Tom Leavens, from the Newcity Film 50 photo shoot/Photo: Joe Mazza-Brave Lux
Tom Leavens, from the Newcity Film 50 photo shoot/Photo: Joe Mazza-Brave Lux

Unless you’re writing your own material, one of the first things a film producer needs to do is to obtain rights to something to film, either a finished screenplay or perhaps some underlying work (fiction, magazine article, etc.). To do this right (meaning you’ll be able to distribute the movie you’ll ultimately make), you’ll need to find a lawyer, ideally someone specializing in such things. It turns out that making a film is a mountain of contracts (and legal bills), so this is an important decision. While Chicago is not the entertainment-law beehive that is LA or NY, we have some fine lawyers specializing in the practice.

To find them, I asked people I knew in the film and entertainment industry for referrals. I got a few from trusted sources, and set out to meet them.

Bob LaBate, from the Newcity Film 50 photo shoot/Photo: Joe Mazza-Brave Lux
Bob LaBate, from the Newcity Film 50 photo shoot/Photo: Joe Mazza-Brave Lux

Robert Labate, Holland & Knight: Bob is one of the most prominent legal voices in film in Chicago, and is in fact finishing up a book we all must buy when it comes out on film law. He knows his stuff, and notably has done a fair bit of work with Kartemquin, including “Life, Itself.” He’s very personable and does not make the novice client feel stupid, which is always a good thing. He was featured in last year’s Film 50 in Newcity. Holland & Knight is a very large firm, which means Bob has many in-house experts to tap should your needs expand.

Hal “Corky” Kessler, Deutsch, Levy & Engel: Corky came to me via a commercial theater producer, and he brings a high level of energy and aggression to his work. He says he throws a big party party at Sundance each year, and positions himself as a dealmaker versus the more transactional posture of others. He also offers a fixed-cost legal package for films, something he says no one else does.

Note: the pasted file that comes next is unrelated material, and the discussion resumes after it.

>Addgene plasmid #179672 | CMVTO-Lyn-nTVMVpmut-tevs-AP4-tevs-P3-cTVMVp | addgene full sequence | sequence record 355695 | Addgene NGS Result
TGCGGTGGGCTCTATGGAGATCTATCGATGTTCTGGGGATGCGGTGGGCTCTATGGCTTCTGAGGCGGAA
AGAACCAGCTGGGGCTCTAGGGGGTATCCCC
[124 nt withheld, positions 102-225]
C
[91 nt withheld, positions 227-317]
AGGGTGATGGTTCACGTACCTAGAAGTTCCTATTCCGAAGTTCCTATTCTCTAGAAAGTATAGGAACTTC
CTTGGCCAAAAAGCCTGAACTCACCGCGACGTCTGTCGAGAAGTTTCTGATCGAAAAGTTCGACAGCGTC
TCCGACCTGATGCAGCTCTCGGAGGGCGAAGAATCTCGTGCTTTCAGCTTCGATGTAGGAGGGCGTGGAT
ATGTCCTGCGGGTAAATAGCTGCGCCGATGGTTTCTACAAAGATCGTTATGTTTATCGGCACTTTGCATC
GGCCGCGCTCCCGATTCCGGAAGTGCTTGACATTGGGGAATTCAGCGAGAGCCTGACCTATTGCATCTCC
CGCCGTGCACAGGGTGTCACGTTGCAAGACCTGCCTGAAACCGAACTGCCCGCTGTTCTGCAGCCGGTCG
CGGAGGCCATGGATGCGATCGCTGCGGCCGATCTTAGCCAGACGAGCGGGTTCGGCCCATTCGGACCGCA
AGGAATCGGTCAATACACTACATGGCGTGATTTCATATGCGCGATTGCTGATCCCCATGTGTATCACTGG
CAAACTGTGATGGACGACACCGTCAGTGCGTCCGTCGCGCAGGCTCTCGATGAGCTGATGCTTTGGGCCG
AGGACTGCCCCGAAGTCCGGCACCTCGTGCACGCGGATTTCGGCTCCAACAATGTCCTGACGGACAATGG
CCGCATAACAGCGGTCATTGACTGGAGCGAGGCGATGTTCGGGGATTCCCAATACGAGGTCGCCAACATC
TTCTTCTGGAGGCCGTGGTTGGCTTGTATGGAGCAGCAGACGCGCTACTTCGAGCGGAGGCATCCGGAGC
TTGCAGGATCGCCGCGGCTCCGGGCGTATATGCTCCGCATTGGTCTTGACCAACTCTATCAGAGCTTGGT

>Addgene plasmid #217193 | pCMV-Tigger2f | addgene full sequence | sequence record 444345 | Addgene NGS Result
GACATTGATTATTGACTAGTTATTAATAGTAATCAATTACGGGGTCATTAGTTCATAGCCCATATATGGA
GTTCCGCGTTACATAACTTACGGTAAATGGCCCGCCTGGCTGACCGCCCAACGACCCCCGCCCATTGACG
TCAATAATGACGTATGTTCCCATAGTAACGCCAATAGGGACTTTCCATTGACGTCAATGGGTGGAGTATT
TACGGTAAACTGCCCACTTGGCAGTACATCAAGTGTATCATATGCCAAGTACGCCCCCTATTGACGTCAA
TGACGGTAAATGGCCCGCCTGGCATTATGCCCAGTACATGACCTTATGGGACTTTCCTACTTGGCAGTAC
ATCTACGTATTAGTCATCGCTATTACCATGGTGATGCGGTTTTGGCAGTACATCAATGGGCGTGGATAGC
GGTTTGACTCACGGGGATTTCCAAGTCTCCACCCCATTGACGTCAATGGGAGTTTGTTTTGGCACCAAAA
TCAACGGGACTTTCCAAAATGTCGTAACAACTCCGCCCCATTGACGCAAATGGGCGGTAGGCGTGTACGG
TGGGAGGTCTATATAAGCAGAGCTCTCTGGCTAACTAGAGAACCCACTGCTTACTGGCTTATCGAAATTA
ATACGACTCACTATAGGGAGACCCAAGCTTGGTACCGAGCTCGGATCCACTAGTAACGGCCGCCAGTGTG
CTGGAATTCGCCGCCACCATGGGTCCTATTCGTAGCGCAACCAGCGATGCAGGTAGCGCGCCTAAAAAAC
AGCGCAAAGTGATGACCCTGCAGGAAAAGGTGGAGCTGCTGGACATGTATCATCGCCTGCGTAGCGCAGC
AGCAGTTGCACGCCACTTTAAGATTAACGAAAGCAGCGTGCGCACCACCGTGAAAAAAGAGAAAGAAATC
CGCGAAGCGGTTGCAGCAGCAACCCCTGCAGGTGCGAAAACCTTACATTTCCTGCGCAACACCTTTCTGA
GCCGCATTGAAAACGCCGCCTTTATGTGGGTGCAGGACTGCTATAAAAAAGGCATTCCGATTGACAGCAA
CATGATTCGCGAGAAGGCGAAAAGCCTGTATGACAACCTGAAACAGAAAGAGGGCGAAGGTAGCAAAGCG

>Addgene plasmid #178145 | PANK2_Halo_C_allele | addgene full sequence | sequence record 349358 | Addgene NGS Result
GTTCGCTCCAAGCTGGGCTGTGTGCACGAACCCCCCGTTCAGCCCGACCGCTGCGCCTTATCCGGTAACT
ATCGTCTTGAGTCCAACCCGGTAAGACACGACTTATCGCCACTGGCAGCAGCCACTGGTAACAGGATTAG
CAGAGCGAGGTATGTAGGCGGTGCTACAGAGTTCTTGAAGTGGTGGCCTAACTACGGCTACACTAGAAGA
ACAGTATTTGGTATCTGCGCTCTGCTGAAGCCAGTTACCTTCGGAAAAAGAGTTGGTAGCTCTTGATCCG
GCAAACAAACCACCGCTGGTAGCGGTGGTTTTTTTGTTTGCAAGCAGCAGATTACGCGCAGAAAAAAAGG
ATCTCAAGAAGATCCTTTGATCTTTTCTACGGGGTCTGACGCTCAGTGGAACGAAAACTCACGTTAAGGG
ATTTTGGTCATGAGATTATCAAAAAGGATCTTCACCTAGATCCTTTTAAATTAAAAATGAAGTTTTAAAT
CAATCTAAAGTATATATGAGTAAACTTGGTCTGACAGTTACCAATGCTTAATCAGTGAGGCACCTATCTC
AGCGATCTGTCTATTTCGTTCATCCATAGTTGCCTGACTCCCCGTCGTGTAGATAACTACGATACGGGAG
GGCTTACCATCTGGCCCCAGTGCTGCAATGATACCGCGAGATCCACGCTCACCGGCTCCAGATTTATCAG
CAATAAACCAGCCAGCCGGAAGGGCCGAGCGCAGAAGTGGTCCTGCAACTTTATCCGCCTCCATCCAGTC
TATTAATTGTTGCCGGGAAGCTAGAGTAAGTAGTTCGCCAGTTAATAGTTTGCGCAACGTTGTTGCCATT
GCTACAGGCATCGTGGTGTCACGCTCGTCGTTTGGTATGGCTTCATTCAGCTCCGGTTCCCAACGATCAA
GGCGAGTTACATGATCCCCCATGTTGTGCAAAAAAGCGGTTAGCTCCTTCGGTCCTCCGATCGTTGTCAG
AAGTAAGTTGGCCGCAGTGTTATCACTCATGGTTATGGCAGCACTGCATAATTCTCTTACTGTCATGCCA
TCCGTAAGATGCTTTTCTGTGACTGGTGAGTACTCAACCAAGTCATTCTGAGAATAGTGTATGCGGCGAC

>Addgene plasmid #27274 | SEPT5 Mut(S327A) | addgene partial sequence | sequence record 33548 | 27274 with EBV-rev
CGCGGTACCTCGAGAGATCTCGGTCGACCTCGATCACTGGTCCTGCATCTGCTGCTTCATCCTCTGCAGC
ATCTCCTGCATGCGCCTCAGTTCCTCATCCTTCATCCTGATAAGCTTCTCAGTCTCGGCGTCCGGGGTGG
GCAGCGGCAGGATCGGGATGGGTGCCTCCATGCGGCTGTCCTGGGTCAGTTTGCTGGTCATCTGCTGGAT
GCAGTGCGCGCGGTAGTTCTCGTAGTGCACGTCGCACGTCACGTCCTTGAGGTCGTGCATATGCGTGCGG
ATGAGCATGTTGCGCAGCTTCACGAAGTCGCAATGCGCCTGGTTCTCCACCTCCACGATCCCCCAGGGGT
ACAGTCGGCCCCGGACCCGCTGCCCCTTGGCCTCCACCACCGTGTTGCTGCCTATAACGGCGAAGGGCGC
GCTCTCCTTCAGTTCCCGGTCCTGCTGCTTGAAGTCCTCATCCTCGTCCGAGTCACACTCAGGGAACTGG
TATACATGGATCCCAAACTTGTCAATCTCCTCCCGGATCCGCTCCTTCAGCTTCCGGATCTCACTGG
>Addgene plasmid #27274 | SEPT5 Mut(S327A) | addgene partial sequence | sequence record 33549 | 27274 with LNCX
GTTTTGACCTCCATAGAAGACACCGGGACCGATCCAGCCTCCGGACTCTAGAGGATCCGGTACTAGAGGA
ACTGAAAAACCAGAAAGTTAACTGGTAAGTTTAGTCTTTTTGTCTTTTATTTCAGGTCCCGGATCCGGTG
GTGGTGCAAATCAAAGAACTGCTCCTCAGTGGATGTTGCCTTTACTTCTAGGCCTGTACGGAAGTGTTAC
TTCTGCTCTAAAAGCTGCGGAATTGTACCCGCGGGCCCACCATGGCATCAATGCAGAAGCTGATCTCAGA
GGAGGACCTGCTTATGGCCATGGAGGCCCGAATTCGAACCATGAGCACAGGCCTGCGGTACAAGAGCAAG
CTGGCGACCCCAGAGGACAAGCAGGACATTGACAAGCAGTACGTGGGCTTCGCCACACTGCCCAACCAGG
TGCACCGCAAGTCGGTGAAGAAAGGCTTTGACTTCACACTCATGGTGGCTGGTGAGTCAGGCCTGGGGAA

Thomas Leavens and Jerry Glover, Leavens, Strand & Glover: I was referred to Tom and Jerry separately, and did not notice they were partners till I reached out to each. So I ended up meeting with both of them. Tom has an extensive background in music law, with a stint as in-house counsel for what was once Chicago’s major record label, Platinum Entertainment. He ran Lawyers for the Creative Arts so long he is often mislabeled as its founder, thought they DO give out the Thomas R. Leavens Award each year. Jerry was the longtime in-house counsel for WTTW, Chicago’s PBS station. They run a small entertainment-centric boutique law practice in Chicago, and both were on Newcity’s Film 50 list last year.

Lawyers for the Creative Arts: I did not meet with them, as I did not think we’d meet the financial-need requirement, but virtually all the lawyers above donate their time to LCA. Which means, if you do meet the requirements, you’ll get the best advice money can buy, without having any money.

So who to choose? Everyone has a different philosophy about lawyers. At its core, your lawyer is an extension of you, either in the straightforward manifestation of you with a legal mind, or, perhaps, the hidden you, the you who hides a vicious take-no-prisoners dealmaker behind a gentle facade. If your idea of a good lawyer is someone who will beat up the other side and “win,” you’re the latter.

I eliminated Corky right away; his aggressive deal-making style is just not me. Bob Labate and the LSG team were toss-ups for me. I liked them all very much, and felt any would deliver excellent guidance. But Holland & Knight is a big firm, and I’ve worked with great lawyers at big firms over the years. I’ve found that there’s less flexibility in billing issues with them, meaning it’s the most expensive choice.

Which left me with LSG. The idea of an entertainment-centric boutique is very exciting for Chicago. Everyone at the firm knows this stuff, and because the firm is small and you work directly with a name partner, the pressure for billable hours seems less front and center. (Which is not to say they’re not looking to get paid. They are.) Tom Leavens has been the lawyer for Chicago Film Project for more than a year, and he’s been great in every sense of my expectations. He’s thorough and thoughtful, someone with a strong personal interest in the cultural life of the city, and now, a friend.

If you work in entertainment law in Chicago and want to be added to this list, please email brian@newcitynetwork.com with your details.